Osborne targets welfare recipients and teachers
Welfare benefits are to be squeezed, teachers forced to accept performance-related pay and half a million people will be dragged into the higher tax bracket under tax and spending changes announced in London yesterday.
Welfare benefits will rise by just 1 per cent for each of the next three years, while housing and child benefits will rise by the same for two years, said chancellor of the exchequer George Osborne. He added that those on benefits could not be immune from pain.
Earnings versus welfare
Average earnings have risen by 10 per cent since 2007, while “out-of-work benefits” have increased by 20 per cent, he told MPs. “That’s not fair to working people who pay the taxes that fund them,” he said, in a move that will put pressure on Labour.
Telling the UK it will take eight years to balance the finances, Mr Osborne conceded that debt figures as a percentage of gross domestic product will not have fallen by the next general election – one of his key ambitions up to now.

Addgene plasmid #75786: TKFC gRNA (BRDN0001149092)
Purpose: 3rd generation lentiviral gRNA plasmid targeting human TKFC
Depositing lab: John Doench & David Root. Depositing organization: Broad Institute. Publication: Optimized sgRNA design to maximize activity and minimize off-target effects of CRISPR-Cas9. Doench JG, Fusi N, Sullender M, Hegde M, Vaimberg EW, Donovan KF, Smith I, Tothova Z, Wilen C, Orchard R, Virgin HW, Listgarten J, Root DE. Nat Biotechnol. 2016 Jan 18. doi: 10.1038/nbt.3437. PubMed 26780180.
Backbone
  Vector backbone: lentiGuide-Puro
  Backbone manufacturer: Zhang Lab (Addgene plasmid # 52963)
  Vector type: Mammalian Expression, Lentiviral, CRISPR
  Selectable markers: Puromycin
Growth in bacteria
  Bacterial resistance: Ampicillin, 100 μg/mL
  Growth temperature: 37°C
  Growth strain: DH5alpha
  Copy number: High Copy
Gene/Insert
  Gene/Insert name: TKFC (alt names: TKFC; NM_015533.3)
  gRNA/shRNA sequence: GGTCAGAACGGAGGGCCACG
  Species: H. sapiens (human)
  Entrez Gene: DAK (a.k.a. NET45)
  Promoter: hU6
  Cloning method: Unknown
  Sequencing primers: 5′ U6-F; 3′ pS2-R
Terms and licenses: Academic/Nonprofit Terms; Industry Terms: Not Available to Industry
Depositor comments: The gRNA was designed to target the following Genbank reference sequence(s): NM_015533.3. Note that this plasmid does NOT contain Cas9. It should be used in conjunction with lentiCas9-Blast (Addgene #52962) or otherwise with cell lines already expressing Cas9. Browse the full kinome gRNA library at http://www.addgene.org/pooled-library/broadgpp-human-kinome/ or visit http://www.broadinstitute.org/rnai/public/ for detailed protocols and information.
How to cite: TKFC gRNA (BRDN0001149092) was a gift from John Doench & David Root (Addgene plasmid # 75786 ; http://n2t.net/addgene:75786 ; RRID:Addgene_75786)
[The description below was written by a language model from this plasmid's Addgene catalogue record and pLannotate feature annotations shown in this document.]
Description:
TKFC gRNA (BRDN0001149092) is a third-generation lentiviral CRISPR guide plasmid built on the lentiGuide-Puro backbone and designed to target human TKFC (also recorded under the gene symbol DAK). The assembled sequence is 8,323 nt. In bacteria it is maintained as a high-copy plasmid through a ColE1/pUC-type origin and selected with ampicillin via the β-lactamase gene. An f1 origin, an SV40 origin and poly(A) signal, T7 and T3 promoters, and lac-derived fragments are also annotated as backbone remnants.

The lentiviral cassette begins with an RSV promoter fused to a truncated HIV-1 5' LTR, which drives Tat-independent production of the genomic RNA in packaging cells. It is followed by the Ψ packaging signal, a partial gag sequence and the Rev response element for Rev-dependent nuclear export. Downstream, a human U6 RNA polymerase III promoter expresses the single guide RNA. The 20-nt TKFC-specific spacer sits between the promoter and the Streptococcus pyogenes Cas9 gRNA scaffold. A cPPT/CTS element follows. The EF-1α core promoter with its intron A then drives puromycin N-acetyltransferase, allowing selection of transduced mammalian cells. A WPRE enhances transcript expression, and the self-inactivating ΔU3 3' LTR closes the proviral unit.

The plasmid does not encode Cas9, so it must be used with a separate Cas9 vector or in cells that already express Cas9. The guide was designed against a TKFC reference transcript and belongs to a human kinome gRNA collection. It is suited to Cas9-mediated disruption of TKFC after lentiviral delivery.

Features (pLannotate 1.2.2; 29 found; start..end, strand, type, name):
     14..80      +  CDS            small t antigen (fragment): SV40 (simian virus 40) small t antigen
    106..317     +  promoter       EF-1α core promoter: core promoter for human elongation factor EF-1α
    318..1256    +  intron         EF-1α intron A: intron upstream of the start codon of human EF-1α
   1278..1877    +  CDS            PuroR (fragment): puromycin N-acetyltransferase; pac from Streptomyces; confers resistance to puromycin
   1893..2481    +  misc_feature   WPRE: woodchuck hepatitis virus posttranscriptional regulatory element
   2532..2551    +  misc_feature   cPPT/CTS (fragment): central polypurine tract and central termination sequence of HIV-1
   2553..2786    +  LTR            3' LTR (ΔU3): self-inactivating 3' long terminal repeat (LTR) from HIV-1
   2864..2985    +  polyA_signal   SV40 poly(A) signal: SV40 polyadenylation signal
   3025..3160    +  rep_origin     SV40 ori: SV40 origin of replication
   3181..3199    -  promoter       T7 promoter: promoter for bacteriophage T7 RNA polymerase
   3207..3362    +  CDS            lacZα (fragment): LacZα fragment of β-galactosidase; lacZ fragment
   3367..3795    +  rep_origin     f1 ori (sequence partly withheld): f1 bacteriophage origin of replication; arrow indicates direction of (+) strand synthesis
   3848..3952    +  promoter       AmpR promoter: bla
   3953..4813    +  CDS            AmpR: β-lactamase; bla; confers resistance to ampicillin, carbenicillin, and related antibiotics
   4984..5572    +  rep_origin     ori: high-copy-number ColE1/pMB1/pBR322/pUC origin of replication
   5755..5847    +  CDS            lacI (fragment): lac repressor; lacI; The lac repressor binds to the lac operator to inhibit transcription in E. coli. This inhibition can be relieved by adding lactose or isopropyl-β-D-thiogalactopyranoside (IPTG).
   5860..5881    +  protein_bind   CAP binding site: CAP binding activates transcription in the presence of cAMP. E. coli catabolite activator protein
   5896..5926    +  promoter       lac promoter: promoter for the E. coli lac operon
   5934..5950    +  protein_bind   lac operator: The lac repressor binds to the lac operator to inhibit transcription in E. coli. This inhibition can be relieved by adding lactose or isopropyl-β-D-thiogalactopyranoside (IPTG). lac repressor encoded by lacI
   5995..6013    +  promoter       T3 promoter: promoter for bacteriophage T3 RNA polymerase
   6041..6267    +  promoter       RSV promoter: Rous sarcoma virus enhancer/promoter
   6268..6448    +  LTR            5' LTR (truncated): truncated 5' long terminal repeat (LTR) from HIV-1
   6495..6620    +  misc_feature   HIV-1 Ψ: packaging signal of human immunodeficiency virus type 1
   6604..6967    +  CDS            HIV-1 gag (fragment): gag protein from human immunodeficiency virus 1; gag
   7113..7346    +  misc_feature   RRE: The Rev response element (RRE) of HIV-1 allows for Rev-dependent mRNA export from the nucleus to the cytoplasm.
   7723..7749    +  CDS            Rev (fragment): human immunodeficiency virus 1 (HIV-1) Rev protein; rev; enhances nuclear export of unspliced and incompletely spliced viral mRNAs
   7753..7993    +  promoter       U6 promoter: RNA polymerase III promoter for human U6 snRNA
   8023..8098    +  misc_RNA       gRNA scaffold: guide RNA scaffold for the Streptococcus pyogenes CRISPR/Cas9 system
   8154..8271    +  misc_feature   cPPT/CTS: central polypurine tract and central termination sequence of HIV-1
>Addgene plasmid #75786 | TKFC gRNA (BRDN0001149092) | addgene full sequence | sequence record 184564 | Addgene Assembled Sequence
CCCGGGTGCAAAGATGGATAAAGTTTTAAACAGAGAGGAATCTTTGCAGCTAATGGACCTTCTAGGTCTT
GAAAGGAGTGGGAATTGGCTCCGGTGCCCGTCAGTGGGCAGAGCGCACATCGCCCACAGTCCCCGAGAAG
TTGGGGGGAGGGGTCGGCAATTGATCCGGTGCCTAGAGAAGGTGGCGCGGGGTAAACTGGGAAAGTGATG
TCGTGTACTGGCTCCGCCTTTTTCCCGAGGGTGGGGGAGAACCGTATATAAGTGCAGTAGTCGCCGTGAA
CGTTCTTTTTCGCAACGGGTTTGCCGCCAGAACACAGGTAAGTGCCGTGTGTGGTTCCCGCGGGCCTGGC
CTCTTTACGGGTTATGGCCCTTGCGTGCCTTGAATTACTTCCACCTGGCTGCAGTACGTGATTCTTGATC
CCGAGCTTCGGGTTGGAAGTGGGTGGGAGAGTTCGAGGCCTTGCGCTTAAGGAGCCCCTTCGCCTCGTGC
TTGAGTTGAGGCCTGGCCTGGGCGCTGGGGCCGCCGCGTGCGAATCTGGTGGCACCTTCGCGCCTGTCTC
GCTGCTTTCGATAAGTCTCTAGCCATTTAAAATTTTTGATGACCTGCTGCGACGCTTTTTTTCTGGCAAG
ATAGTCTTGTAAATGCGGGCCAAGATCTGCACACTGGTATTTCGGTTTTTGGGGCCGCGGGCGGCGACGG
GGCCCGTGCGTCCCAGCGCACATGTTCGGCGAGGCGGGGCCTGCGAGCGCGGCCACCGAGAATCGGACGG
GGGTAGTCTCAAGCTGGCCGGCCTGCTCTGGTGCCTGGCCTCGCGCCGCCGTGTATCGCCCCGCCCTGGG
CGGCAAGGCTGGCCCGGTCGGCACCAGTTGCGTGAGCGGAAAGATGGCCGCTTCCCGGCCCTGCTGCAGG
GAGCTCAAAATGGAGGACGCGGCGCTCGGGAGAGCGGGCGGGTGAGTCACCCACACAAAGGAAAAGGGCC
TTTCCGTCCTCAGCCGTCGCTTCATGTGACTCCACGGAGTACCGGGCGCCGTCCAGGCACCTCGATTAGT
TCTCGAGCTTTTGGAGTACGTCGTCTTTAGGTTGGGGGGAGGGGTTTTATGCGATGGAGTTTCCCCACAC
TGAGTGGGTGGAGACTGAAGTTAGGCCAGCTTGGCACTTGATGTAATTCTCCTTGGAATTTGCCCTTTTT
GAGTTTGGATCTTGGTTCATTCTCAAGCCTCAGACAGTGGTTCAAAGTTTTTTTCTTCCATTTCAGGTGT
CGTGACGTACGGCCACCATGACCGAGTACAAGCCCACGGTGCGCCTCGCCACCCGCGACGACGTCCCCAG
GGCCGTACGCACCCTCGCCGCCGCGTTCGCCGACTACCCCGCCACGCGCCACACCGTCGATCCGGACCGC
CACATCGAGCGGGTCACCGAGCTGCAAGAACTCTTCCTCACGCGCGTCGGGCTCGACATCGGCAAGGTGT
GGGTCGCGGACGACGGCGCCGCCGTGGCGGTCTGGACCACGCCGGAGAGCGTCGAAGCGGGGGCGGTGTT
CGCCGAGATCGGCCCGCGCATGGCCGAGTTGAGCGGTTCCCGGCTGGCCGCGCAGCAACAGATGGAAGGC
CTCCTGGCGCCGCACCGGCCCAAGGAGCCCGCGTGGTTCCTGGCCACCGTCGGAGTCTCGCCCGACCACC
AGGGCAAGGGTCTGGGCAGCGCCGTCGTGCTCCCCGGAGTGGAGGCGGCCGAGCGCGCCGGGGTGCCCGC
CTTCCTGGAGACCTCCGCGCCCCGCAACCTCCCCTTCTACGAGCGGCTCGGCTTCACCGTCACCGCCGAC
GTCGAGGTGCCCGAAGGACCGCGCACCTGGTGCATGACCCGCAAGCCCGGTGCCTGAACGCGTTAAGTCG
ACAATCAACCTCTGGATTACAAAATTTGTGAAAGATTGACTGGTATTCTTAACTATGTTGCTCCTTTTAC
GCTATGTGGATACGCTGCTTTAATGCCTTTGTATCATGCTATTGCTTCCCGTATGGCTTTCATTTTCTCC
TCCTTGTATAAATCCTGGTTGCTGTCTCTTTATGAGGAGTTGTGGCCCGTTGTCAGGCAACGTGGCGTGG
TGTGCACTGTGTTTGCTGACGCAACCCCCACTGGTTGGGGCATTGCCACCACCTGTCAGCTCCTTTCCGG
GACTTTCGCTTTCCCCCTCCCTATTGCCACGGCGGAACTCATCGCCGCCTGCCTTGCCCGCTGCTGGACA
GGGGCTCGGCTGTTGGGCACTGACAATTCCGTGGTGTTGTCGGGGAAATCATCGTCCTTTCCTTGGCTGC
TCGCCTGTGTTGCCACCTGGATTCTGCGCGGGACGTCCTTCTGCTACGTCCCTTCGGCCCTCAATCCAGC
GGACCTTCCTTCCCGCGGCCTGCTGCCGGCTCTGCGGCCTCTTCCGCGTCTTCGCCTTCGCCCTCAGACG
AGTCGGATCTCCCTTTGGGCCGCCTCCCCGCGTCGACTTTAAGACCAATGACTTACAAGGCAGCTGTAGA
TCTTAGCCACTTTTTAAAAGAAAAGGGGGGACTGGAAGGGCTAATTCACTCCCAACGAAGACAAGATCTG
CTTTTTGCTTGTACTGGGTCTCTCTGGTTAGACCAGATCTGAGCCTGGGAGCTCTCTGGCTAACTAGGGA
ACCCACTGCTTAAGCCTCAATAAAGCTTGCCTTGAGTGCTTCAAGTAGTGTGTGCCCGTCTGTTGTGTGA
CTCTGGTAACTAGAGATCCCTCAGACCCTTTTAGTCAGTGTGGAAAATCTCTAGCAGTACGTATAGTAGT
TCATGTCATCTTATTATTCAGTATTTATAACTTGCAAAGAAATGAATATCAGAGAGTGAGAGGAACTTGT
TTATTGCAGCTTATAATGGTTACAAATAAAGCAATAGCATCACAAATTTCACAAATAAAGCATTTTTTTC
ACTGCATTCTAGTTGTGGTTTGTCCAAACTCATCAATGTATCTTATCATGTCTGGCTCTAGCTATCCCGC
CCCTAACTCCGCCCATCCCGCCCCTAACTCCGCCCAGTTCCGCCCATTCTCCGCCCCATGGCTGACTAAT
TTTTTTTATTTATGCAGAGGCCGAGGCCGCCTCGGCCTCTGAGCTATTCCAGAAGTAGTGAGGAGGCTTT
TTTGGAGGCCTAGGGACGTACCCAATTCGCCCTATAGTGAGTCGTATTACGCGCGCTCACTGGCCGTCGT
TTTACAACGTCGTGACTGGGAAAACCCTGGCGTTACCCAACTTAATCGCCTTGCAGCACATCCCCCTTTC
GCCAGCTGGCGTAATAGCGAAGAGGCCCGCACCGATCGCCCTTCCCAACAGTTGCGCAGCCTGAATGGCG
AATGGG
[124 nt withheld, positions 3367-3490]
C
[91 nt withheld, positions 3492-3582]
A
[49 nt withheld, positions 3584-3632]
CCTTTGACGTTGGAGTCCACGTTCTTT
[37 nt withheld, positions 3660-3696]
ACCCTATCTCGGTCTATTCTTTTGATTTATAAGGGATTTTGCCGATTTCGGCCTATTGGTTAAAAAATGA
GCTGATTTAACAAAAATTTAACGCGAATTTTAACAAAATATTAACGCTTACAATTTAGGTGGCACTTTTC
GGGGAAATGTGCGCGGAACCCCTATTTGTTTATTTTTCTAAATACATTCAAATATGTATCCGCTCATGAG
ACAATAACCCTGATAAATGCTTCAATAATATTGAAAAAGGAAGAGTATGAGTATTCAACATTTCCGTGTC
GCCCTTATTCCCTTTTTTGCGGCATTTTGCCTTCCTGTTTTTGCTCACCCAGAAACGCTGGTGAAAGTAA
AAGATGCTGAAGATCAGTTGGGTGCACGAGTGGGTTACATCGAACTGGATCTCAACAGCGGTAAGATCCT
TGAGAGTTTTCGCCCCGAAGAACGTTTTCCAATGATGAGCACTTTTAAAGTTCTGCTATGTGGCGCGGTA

Pledging to cut corporation tax to 21 per cent by 2014, Mr Osborne said it would offer the lowest rate for any major economy, though revenue and customs will be given extra money to root out tax abuses.
Borrowing will fall from £108 billion this year to £99 billion next year, then to £88 billion and down to £73 billion in 2015-2016. By 2017-2018, it will have fallen to £31 billion, he told the Commons as he delivered his autumn statement.
In a bid to fend off motorists’ fury about petrol prices, the chancellor scrapped a 3p-a-litre duty rise due in January – a move that will cost the treasury £1.5 billion in tax forgone, while the lowest-paid will earn nearly £9,500 before paying any tax.
Better-off people will get tax relief on pension contributions up to £40,000 a year, which should cover 99 per cent of all those saving for pensions.
Fears that civil servants working outside London were to face pay cuts under regional pay rules turned out to be groundless, but teachers will not get annual increments unless they pass annual appraisals, Mr Osborne said.
The Association of Teachers and Lecturers accused Mr Osborne and education secretary Michael Gove of presiding over “a disaster” for education.